New data reveals almost 1 in 10 adults had experienced some form of housing difficulty during their life
St Mungo’s is highlighting the importance of safe, secure housing, with new figures released today (22 October) showing that that 1 in 10 adults in the UK living in private accommodation in 2018 had experienced some form of housing difficulty during their life.
The Office for National Statistics (ONS) used data from an EU survey for its new report Past experiences of housing difficulties in the UK: 2018. Researchers found:
- In the UK, in 2018, almost 1 in 10 adults living in a private household (9%) had experienced some form of housing difficulty at some point in their life; the most common form was staying with friends or relatives temporarily, accounting for 62% of the experiences.
- The main reason provided for experiencing housing difficulties was a breakdown of relationships, family problems or both, with this being reported in almost half (48%) of all cases of housing difficulties; after taking into account age, sex, region, country of birth and level of educational attainment, those who had experienced housing difficulties in the past were also significantly more likely to be currently separated or divorced than those who had not.
- The most common method of exit from housing difficulties was moving into social or subsidised private housing (39%); a further 14% reported that they exited housing difficulties as a result of new or renewed relationships or reconciliation with family or a partner, and 12% reported gaining employment as the main reason for exiting housing difficulties.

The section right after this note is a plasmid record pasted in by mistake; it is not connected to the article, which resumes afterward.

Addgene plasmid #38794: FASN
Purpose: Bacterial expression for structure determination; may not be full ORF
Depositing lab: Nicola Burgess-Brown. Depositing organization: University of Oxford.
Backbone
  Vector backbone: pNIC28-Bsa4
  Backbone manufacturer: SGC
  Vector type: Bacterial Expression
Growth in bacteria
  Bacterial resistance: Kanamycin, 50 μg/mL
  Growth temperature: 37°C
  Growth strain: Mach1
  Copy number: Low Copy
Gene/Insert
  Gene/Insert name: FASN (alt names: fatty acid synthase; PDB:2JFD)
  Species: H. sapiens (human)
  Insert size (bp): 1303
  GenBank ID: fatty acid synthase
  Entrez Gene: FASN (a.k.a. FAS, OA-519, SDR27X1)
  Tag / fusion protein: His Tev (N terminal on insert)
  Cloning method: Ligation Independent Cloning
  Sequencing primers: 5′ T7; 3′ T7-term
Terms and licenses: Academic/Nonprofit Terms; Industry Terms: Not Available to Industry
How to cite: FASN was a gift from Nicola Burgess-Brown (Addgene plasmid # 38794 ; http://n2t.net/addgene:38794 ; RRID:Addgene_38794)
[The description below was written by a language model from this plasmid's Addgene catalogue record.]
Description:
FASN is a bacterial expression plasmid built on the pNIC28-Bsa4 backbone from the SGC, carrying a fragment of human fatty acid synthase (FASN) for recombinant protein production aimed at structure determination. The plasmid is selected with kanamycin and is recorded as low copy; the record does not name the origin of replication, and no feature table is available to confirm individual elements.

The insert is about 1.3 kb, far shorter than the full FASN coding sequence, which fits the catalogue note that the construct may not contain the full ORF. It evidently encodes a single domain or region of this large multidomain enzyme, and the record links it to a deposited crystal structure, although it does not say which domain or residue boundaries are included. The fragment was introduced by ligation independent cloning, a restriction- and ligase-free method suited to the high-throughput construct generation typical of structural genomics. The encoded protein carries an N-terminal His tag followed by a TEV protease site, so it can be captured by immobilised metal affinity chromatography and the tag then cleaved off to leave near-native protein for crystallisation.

- Most of the instances of housing difficulties lasted for a period of six months or less (59%), however almost one-quarter (24%) lasted longer than a year.
- After taking into account age, sex, region, country of birth and level of educational attainment, those who have had past experience of housing difficulties were more likely than those who have not to report low life satisfaction, to be happy only a little or none of the time, to feel lonely, and to have low levels of trust in others.
- People who have experienced housing difficulties in the past were more likely than those who have not to currently be renting, living in a property with leaks or damp, and living in an area with crime, violence or vandalism, accounting for age, sex, region, country of birth and level of educational attainment; they were also more likely to currently be deprived and unable to meet an unexpected expense of £800.
Steve Douglas CBE, Chief Executive of St Mungo’s, said: “These figures show that even before the Covid-19 pandemic arrived, many people in the UK were struggling to find and sustain safe and secure housing. From our own recent research with those in transient work, we recognise the stress caused by precarious housing situations and that people experiencing difficulties can be reluctant to disclose their situation for fear of discrimination or stigmatisation.
“The pandemic response has shown what can be achieved when national and local Government, homelessness and other organisations work together. The Next Steps Accommodation Programme and the Rough Sleeping Accommodation Programme, launched by the Ministry of Housing, Communities and Local Government and the GLA respectively, and which will provide four-year capital and revenue funding for homelessness projects, also demonstrates that there is recognition of the need for ongoing support for those at the sharp end of homelessness.
“We believe long terms solutions are possible and it is important to now move forward with the homelessness strategy that was promised by the government, to enable it to deliver its commitment to end rough sleeping within this Parliament.”